December 12, 2002 | News Releases on Middle East
Saying "it has become increasingly clear that we must broaden our approach" to the Middle East, Secretary of State Colin Powell announced an ambitious new initiative to help the countries of the region expand economic, political and educational opportunity.
In a major policy address on Thursday to an overflow crowd at The Heritage Foundation, Powell said America must continue to meet the challenges posed by Iraq and the Israeli-Palestinian conflict. But also, he said, America had to help bridge the "hope gap" between expectations and reality in the region. To meet this challenge, he proposed a three-pronged approach, called the U.S.-Middle East Partnership Initiative, that would seek to close the gaps in jobs, freedom and education.
Powell said the United States would focus on economic reform, business investment and private-sector development to try to close a "jobs gap" that has 14 million people in the region out of work. He said the United States will establish enterprise funds for the Middle East, "modeled after the successful Polish-American Enterprise Fund." He promised to help Saudi Arabia, Algeria, Libya and Yemen with technical assistance to meet the World Trade Organization's membership criteria, to begin free-trade negotiations with Morocco and to work to enhance trade relationships with other countries in the region, such as Egypt and Bahrain.
He said efforts already have begun in this direction. Last month, the government announced it had established the LEAD Foundation, in which the U.S. Agency for International Development is joining with the World Bank and private sector in Egypt to support micro-enterprise lending in Egypt.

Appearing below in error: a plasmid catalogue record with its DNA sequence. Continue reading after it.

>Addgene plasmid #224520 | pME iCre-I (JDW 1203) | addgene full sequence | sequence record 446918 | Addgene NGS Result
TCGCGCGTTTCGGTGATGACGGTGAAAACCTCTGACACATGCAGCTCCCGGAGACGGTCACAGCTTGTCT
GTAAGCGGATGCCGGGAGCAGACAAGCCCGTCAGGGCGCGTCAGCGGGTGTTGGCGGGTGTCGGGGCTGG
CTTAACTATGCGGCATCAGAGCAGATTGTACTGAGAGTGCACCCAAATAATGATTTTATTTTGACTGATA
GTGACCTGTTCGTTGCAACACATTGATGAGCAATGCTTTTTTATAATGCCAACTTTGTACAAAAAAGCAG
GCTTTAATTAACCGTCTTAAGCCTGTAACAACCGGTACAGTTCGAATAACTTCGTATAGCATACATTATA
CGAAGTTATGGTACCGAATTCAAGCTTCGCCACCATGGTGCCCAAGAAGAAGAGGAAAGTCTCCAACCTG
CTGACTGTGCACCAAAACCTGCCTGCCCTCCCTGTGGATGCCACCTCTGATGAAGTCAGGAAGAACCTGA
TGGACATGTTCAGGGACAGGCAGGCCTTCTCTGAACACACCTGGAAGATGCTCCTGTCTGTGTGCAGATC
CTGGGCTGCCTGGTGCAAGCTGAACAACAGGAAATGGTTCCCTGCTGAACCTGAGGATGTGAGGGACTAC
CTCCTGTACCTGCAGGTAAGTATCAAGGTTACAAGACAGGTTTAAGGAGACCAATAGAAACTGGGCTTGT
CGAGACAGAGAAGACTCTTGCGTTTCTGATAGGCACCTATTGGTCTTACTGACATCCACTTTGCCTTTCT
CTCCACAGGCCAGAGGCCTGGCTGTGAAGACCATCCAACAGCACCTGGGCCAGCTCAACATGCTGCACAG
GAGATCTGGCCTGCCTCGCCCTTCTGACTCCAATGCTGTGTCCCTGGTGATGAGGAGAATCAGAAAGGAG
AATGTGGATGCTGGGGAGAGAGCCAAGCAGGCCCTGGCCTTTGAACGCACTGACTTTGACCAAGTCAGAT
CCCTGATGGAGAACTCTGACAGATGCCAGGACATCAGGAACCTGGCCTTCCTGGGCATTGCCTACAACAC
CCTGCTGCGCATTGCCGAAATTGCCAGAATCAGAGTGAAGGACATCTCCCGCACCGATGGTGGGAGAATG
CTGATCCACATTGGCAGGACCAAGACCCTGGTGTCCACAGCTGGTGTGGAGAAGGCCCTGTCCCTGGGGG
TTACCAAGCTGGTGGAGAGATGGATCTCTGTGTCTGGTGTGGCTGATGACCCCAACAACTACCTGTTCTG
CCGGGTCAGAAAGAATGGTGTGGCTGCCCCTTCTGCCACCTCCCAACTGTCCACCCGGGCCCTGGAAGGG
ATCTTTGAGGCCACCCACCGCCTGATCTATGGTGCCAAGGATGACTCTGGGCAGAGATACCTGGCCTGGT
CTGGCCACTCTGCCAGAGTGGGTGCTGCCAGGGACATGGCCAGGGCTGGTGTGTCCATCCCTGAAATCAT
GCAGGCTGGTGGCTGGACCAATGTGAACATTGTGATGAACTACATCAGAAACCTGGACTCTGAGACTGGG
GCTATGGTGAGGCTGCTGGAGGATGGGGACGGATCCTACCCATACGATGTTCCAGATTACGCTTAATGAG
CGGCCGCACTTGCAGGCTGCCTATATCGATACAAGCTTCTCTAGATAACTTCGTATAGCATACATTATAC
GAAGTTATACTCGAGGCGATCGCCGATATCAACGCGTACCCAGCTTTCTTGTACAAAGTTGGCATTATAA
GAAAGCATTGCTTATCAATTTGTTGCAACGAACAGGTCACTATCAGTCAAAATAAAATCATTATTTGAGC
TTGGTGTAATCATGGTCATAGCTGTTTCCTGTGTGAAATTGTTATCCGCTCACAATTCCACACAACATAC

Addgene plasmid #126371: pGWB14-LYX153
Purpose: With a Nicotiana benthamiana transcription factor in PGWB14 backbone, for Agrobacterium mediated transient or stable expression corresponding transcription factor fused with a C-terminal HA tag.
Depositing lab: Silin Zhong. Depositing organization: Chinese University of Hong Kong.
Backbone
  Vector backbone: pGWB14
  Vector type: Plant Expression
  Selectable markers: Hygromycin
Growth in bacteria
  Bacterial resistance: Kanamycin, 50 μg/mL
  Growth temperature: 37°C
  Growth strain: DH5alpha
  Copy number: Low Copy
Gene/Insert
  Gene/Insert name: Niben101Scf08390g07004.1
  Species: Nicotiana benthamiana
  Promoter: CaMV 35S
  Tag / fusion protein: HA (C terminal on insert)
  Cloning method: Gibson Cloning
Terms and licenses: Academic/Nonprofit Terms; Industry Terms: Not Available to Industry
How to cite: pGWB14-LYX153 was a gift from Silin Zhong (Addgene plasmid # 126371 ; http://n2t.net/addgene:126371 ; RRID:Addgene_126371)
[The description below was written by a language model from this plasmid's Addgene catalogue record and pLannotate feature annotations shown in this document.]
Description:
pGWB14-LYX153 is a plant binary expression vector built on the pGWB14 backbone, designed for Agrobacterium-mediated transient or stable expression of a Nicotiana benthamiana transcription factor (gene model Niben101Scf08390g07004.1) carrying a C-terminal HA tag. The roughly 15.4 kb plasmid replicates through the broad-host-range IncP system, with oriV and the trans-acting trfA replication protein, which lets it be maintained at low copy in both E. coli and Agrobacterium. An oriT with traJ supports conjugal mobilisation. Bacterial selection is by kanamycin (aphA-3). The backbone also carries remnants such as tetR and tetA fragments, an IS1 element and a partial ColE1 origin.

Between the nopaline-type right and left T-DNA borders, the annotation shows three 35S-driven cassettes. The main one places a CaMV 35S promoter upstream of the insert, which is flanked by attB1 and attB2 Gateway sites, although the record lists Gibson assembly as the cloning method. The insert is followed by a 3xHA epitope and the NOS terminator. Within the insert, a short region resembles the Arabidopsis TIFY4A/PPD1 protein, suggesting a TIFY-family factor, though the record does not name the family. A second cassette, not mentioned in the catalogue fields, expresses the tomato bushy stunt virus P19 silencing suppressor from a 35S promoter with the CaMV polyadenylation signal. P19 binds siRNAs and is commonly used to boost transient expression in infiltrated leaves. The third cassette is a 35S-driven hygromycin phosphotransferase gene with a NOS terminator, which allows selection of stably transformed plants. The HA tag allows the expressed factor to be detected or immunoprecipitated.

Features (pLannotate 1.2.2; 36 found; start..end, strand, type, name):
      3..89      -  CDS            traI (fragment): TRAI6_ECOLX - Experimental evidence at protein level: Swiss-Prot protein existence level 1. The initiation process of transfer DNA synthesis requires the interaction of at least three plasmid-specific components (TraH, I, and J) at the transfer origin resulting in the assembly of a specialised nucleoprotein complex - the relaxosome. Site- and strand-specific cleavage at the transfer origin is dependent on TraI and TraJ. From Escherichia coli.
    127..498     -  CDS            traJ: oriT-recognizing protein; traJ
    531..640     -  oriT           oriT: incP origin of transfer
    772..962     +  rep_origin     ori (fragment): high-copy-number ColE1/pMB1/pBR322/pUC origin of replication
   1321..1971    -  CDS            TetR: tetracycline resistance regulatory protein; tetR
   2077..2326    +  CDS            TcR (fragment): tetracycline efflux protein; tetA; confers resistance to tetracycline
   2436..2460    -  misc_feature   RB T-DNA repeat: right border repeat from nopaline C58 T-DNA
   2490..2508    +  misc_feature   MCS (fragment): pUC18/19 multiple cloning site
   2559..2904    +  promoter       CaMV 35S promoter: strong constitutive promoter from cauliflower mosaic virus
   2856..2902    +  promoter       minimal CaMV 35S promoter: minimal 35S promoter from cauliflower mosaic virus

Powell called for a series of programs, tailored to the various nations of the region, to increase political participation, strengthen civic institutions that protect individual rights and help more countries move toward democracy. He said parts of this effort have begun, including a pilot program in which the United States brought 55 women from the Middle East to Washington to observe the mid-term elections and discuss democracy and expanding freedom and participation in their countries.
"It is fitting that we meet at The Heritage Foundation," he said. "For The Heritage Foundation's vision -- to build a country 'where freedom, opportunity, prosperity and civil society flourish' -- is the same vision we share with the peoples of the Middle East for their countries."
Powell also called for extensive education reform focused on women. He said when literacy rates for girls improve, all other important indicators of development in a country improve as well. He said the United States would provide scholarships to keep girls in school and expand literacy for girls and women. He also said the United States would work through partnerships with parents and educators to strengthen local and parental oversight of school systems.
"This won't happen in one year. It won't
happen in five years," Powell said. "This is a long-term
Powell said the concept grew out of discussions between President Bush and President Hosni Mubarak of Egypt over how to address the economic, educational and political problems that, together, have "largely left the Middle East behind" as we move toward a global, information-based economy. He said the ideas pre-dated Sept. 11, 2001, but awareness of the need for such outreach grew after the attacks on the World Trade Center and the Pentagon.
"Through the U.S.-Middle East Partnership Initiative, we are adding hope to the U.S.-Middle East agenda," Powell said. "We are pledging our energy, our abilities and our idealism to bring hope to all God's children who call the Middle East home."